Have you decided your home needs a refresh but don’t know where to start? Colour can be transformative but equally daunting and although we are all drawn instinctively to certain tones, deciding how to put them together can be tricky. Here are our five tips to help you create the perfect colour scheme for your home.

1. Find inspiration everywhere

Start with an open mind. Collect magazine cuttings of images you like, take in the colours of your environment and the natural world. Try to analyse why some colours resonate with you. Is it their richness, crispness, purity or warmth that appeal?

It’s rare that we start with a completely blank canvas and there may well be a piece of fabric, artwork or treasured possession you want to include in your freshly decorated space. In fact, fabric or artwork are often a great starting point, enabling you to pick out colours to create a palette. This catalyst doesn’t have to take centre stage in the finished room - - - it may just be a cushion cover or small object d’art but by reflecting its colours in the wider scheme, you’ll end up with a coherent and considered look.

2. Don’t forget form and function

Which way does your room face and how much natural light does it receive? What lies immediately beyond the window - - - trees and vegetation, an urban street or a brick wall? These factors will determine how colours look in a space.

In the northern hemisphere, warmer tones tend to suit north and west facing rooms whilst cooler tones complement the cool, crisp morning light in east facing rooms. If you’re lucky enough to be decorating a south facing room, which is likely to be bathed in natural light all day, you can go for any colours you like!

Think too about how and when you use the space. What is the primary function of the room? In a home office used throughout the day, the right tones of blue will aid concentration and clarity. In a family snug used in the evening, a warm, dark, enveloping colour will cocoon and relax.


The colour wheel was created by Sir Isaac Newton who, in joining together the two ends of the colour spectrum, produced the first circular diagram of logically presented colours. At Stitched, we recognise how useful the colour wheel can be in creating a scheme and include one in every sample pack. All colours on the wheel originate from the three primaries - - - red, yellow and blue. By mixing together two of these, you get the secondary colours of orange, green and violet. These can then be mixed together to create tertiary colours and so on and so on.

White, grey and black do not appear on the colour wheel because they are achromatic, ie technically not colours, but they can be added to any colour on the wheel in varying degrees to create myriad tints, tones and shades. Complementary colours, such as blue and orange, sit directly opposite on the colour wheel and when used together will make each appear more vibrant and dynamic. If complementary colours are used in equal proportion in a space, the effect can be uncomfortable so the answer is to use them in different measures, separate with a neutral or reduce the intensity of colour by using versions of the hues where white, grey or black have been added.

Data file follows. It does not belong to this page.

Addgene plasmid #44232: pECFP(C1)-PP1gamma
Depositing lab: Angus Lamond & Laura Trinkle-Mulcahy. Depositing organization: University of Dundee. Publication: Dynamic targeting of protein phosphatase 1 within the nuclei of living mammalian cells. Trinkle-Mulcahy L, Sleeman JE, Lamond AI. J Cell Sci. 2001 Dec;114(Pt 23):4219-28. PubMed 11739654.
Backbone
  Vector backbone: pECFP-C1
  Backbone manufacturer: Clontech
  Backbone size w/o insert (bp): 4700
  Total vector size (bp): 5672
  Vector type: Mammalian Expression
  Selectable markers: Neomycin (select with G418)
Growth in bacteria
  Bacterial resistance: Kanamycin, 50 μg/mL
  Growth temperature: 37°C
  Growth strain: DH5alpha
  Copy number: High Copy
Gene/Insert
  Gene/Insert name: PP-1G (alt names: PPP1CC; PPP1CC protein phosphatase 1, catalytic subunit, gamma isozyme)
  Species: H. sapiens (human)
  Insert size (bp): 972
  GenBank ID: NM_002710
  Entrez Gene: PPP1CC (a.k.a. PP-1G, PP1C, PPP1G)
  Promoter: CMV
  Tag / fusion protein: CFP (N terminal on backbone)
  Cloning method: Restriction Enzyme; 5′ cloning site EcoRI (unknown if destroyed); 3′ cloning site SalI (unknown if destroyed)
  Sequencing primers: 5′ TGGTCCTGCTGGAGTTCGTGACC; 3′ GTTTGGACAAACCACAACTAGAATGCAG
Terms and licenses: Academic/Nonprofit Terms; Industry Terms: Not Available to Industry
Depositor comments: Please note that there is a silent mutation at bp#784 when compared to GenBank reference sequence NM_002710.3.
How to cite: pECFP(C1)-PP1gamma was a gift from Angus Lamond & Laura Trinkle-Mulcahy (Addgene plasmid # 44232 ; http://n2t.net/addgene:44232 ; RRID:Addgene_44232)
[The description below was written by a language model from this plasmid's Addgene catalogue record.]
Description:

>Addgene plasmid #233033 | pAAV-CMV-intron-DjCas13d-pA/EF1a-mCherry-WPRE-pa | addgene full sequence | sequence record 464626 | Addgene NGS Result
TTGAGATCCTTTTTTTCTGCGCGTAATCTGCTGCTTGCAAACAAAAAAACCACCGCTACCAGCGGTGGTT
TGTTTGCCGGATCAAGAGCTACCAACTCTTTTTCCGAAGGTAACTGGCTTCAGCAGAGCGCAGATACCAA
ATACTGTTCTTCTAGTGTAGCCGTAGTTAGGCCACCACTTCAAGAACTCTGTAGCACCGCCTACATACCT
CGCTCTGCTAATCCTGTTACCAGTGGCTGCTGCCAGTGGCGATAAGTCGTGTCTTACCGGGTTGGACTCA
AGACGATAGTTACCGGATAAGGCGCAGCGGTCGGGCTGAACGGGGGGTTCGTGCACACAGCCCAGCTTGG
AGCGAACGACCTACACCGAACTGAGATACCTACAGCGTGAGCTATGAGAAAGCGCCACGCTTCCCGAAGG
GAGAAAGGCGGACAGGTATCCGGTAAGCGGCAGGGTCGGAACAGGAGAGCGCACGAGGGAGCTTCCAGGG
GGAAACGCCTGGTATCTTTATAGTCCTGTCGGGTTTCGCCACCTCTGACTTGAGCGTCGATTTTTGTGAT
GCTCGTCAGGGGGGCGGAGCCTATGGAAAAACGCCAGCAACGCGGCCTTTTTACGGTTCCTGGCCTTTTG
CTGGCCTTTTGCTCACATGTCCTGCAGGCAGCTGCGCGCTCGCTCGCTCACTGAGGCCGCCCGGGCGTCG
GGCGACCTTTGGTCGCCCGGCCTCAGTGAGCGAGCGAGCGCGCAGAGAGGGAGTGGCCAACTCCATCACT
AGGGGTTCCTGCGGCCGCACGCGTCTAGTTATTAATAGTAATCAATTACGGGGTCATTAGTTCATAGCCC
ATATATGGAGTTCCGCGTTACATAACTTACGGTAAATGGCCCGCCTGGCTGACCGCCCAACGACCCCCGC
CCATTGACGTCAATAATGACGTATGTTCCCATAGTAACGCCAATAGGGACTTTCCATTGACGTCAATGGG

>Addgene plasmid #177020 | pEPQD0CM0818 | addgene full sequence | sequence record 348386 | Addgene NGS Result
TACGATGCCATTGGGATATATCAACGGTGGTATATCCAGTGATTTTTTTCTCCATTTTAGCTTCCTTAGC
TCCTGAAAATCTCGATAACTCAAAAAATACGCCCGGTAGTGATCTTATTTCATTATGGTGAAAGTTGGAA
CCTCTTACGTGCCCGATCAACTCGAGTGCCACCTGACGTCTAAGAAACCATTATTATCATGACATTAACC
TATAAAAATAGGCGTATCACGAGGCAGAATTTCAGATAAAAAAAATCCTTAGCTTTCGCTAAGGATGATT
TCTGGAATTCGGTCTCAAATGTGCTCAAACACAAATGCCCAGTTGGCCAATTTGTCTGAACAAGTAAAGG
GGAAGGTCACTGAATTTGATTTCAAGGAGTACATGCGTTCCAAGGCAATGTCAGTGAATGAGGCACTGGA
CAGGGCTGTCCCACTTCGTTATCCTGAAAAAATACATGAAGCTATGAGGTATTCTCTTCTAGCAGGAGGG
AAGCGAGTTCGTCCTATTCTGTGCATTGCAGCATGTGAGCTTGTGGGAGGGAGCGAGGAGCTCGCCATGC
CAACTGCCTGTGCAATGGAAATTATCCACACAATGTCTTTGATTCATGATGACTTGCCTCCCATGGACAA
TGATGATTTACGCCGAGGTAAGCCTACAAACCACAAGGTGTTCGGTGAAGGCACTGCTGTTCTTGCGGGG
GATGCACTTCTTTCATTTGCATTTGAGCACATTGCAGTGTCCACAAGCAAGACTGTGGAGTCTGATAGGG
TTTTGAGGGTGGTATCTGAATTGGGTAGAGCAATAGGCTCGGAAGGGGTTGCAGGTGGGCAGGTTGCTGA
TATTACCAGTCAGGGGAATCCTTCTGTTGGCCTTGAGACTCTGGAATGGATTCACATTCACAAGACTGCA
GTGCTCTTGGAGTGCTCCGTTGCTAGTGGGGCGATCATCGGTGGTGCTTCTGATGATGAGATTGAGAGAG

A harmonious scheme will comprise colours that sit next to each other on the colour wheel. These colours can be light or dark, intense or almost neutral but work best together when the intensity of each is the same. As with a complementary scheme, it’s best to allow one colour to dominate and use neutrals to provide balance.


Whilst the process of creating a colour palette should be instinctive, it does sometimes help to follow rules employed by the professionals. The designer Abigail Ahern swears by the 60-30-10 principle when decorating a room. She will choose a dominant colour to apply to 60% of the space. This invariably means painting walls and woodwork in the same colour - - - something that will instantly make a space look more contemporary. But it may also mean applying the same colour to ceilings and floors for a truly unifying look. She then adds in a few complementary colours (the 30%) in the form of upholstery, curtains or blinds and large pieces of furniture. The final touches (the 10%) are the ‘jewellery’ of the room, the metallics that add glamour and sparkle.

5. Create flow

Are you planning to decorate a single room, a hallway, a series of spaces or the whole house? Are you looking for a home that has a unified colour palette or would you like each room to have a distinct look? If it’s the former, then a smart way of achieving the desired effect is by deciding on a main colour and then using lighter or darker versions of it in different rooms. If you choose a darker tone for the hall and lighter tone for the rooms leading off, these rooms will feel lighter and more spacious than if you’d used the same colour in the hallway.

If, alternatively, you’re keen to give each room its own identity by using different hues, it’s still a good idea to opt for colours with the same underlying pigments and same intensity of colour. That way you will create a pleasing sense of flow throughout your home.


Never make a decision on colour without seeing a sample of it in situ. The same colour will look completely different depending on how much light, both natural and artificial, falls on it. So, always invest in tester pots of paint and samples of fabric. Paint large pieces of lining paper in your chosen colours and see how they look in different areas of the room, at different times of day and night. Place curtain and blind fabric samples at the relevant window. Do they work with the wall colour? How does the light fall on them? What do they look like under artificial light?

At Stitched, we know how important samples are in enabling you to make an informed decision which is why we offer a choice of 8 free of charge. Why not start planning a new colour scheme for your home today!